At Wyoming Indian, every player practices for a championshipBy Ron Feemster February 5, 2013
For the Wyoming Indian boys basketball team, no games against archrival Lovell truly matter until the state tournament. Sure, the West Region tournament in Riverton later this month is important, but Chiefs basketball has something in common with New York Yankees baseball. The regular season is secondary. The championship game defines a season.
So when the Chiefs lost twice to Lovell this year, including a 68-61 home game that was closer than the final score, coach Craig Ferris and the boys who play for him almost took it in stride.
“They beat us last year, too,” Ferris said. “They beat us by 30 in their gym and by about 40 here. But we beat them when it counted.” Despite the lopsided losses in the regular season, they came back and beat Lovell in the state finals last March.
In the most recent game, the Chiefs led after the first quarter and at the half. The lead seesawed back and forth by just a point or two for much of the game. Even so, it isn’t the last game the Chiefs keep in mind. It’s the last championship game — and the next one. In all, Wyoming Indian has won three of the past four state 2A titles. The year they didn’t win the title, they played in the final game and lost. In all, Wyoming Indian has won nine state basketball titles.
Losing regular season games is unusual for the Chiefs. They are 17-2 this year and have won by an average of 20 points per game. But they still have an occasional close call on the way to the finals in Casper. Last weekend they beat Greybull 48-47, a team they also defeated by one point in the state semifinals last season.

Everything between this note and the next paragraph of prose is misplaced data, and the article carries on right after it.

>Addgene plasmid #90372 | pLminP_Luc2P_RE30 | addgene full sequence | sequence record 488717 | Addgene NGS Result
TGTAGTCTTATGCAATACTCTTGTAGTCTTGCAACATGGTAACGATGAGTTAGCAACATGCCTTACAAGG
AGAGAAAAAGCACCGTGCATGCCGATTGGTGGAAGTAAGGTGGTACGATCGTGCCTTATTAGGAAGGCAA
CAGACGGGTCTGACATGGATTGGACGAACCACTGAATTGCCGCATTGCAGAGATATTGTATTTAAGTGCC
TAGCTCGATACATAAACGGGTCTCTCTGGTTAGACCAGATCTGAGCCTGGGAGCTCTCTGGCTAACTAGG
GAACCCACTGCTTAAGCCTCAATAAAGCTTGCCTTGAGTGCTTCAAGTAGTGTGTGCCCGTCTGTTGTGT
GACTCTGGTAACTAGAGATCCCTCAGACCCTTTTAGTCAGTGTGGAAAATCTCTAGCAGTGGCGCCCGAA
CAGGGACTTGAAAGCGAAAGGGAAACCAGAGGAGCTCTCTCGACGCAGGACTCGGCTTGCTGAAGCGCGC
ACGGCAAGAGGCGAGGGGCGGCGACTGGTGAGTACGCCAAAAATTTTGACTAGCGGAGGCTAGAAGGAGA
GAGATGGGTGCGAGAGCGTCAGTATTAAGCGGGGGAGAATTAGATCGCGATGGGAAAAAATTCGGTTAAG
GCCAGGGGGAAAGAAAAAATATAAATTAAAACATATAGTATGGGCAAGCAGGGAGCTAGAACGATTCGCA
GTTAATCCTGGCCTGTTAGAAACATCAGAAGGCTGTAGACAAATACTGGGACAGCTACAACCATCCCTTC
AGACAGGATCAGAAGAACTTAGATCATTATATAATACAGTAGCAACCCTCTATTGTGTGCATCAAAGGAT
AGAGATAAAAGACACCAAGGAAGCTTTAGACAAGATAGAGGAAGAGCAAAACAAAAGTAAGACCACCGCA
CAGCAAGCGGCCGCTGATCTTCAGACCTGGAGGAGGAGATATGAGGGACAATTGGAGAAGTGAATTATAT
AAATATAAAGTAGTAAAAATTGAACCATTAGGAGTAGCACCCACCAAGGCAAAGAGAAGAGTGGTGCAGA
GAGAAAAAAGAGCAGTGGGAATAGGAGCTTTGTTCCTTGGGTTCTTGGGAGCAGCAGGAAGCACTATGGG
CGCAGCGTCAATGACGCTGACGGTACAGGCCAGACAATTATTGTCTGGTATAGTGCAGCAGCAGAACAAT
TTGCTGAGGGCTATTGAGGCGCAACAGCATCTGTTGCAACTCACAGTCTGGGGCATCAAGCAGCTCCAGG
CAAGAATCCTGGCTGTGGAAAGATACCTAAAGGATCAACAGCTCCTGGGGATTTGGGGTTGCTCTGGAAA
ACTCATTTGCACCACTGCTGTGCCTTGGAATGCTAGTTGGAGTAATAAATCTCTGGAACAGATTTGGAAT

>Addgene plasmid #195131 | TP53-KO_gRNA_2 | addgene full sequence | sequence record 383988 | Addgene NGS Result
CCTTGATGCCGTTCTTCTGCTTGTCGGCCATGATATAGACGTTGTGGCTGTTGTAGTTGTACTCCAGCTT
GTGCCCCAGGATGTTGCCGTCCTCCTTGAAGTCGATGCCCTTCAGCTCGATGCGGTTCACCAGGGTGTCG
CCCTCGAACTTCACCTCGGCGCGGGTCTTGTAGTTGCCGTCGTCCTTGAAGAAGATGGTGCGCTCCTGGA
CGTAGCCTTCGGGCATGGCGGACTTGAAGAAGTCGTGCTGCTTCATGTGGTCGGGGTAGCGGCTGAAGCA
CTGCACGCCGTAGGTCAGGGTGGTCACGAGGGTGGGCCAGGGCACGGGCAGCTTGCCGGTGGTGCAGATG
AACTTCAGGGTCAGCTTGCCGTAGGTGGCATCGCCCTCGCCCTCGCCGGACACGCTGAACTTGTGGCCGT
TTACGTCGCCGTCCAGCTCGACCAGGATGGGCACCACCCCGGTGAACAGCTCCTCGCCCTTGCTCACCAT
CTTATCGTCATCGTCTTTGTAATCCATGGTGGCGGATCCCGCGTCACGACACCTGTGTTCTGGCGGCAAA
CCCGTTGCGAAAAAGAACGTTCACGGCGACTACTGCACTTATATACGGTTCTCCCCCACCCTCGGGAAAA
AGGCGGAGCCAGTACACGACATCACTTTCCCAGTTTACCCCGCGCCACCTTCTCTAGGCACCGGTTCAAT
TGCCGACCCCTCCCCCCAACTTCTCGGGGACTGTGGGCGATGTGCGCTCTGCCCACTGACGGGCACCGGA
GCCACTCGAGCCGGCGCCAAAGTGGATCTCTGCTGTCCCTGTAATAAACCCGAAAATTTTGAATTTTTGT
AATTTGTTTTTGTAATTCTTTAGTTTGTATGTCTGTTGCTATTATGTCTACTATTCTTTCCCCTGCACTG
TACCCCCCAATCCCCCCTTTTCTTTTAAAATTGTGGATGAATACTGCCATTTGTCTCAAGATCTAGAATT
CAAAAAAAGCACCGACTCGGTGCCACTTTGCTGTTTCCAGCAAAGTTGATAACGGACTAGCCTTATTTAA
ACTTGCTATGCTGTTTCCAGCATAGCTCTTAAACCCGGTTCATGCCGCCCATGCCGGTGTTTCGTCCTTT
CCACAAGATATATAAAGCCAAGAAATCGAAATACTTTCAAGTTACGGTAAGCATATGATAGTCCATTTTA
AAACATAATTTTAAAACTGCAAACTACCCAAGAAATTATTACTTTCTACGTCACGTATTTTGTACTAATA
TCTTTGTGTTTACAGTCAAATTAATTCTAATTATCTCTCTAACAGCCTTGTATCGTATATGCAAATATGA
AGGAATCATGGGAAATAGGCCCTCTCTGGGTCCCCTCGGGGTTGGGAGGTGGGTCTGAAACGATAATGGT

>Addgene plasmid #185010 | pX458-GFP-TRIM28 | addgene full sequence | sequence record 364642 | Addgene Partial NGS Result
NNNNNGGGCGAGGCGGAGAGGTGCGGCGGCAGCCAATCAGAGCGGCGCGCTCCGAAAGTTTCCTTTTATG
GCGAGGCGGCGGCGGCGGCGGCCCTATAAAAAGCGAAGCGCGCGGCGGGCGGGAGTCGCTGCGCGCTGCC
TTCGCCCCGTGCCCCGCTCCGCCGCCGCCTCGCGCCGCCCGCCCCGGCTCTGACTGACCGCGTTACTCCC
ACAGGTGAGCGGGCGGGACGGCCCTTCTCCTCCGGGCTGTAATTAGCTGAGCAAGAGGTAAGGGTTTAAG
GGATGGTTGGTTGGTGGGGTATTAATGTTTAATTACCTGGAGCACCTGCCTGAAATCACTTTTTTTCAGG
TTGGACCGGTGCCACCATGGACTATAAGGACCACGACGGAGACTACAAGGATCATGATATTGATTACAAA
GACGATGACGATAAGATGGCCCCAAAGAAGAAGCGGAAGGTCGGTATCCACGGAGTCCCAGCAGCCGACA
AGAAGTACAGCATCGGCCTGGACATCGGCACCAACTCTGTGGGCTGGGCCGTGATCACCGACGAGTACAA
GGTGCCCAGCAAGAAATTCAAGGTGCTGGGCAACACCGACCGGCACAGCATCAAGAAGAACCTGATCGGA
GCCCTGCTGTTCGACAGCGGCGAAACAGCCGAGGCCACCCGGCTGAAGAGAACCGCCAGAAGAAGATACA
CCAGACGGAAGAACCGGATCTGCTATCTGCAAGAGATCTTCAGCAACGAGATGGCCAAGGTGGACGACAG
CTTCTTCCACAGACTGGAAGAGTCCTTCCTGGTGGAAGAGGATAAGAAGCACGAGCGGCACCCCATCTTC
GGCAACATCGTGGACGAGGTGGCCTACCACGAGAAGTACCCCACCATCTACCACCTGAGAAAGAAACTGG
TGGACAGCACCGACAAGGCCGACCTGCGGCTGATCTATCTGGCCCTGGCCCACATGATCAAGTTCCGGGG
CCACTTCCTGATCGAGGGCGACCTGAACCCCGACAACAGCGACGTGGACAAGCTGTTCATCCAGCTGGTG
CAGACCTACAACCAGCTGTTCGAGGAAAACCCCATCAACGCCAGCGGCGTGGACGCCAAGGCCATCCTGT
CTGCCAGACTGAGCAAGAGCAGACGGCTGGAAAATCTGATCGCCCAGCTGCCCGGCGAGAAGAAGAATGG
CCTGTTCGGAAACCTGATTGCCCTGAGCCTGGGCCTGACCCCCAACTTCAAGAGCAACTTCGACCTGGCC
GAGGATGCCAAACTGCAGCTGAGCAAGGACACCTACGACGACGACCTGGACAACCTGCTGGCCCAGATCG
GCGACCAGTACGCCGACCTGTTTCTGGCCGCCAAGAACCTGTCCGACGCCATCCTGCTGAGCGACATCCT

“Their guy goes down the court and misses a layup at the end of the game,” remembers Alvin Spoonhunter, a guard and the Chiefs’ top scorer this year. “If he makes that layup, we don’t play in the championship game.”
But much of the time, the Chiefs play opponents who are just plain overmatched. Against Riverside last Friday, the Chiefs led 13-0 after one quarter and 39-5 at the half. The Chiefs junior varsity players were on the floor when the mercy rule went into effect. When one team leads by 40 points, the referees finish the game on a running clock, with no stoppages for fouls or out-of-bounds plays. Only a timeout or the end of an 8-minute quarter stops the clock. The Chiefs won 67-25.
“One of our secrets is how we practice with the JVs and the freshmen,” Ferris said. “A lot of teams have three practices going at the same time. The varsity is over here and the JVs are over there and the freshmen are somewhere else. For us, they are all together.”
The result is a cohesive team on which young players match up against the varsity starters every day in practice. “You may have to sit for two years or more before you start here,” Ferris said. “But when it’s your turn, you are ready to play.”
Riverside, a team that has struggled this year, started a young squad that was confused by the trapping, pressing defense of the Chiefs. Instead of trying to find an open man in scoring position, the Rebels seemed desperate to get rid of the ball.
“The kids said it was like they wanted to pass without getting closer to the basket.” Ferris said.
When the West Region tournament starts on Feb. 21, the Chefs will see stiffer competition again. Greybull will be there, as will Lovell.
The biggest challenge might be containing Cody Savage, the 6-foot-6 center who dropped in 31 points in Lovell’s last win at Wyoming Indian, scoring at will with either hand under the basket. He also came up big on defense, guarding Trevor Williams and Joseph Howell, the Chiefs’ big inside threats, and even coming out to the top of the key to get a hand in Spoonhunter’s face.
“We have to find a way to keep the ball out of Savage’s hands,” said Ferris. “It’s going to be tough. Our goal now is to win three at regions and win three at state.”
— Ron Feemster covers the Wind River Indian Reservation for WyoFile in addition to his duties as a general reporter. Feemster was as a Visiting Professor of Journalism at the Indian Institute of Journalism and New Media in Bangalore, India, and previously taught journalism at Northwest College in Powell. He has reported for The New York Times, Associated Press, Newsday, NPR and others. Contact Ron at firstname.lastname@example.org.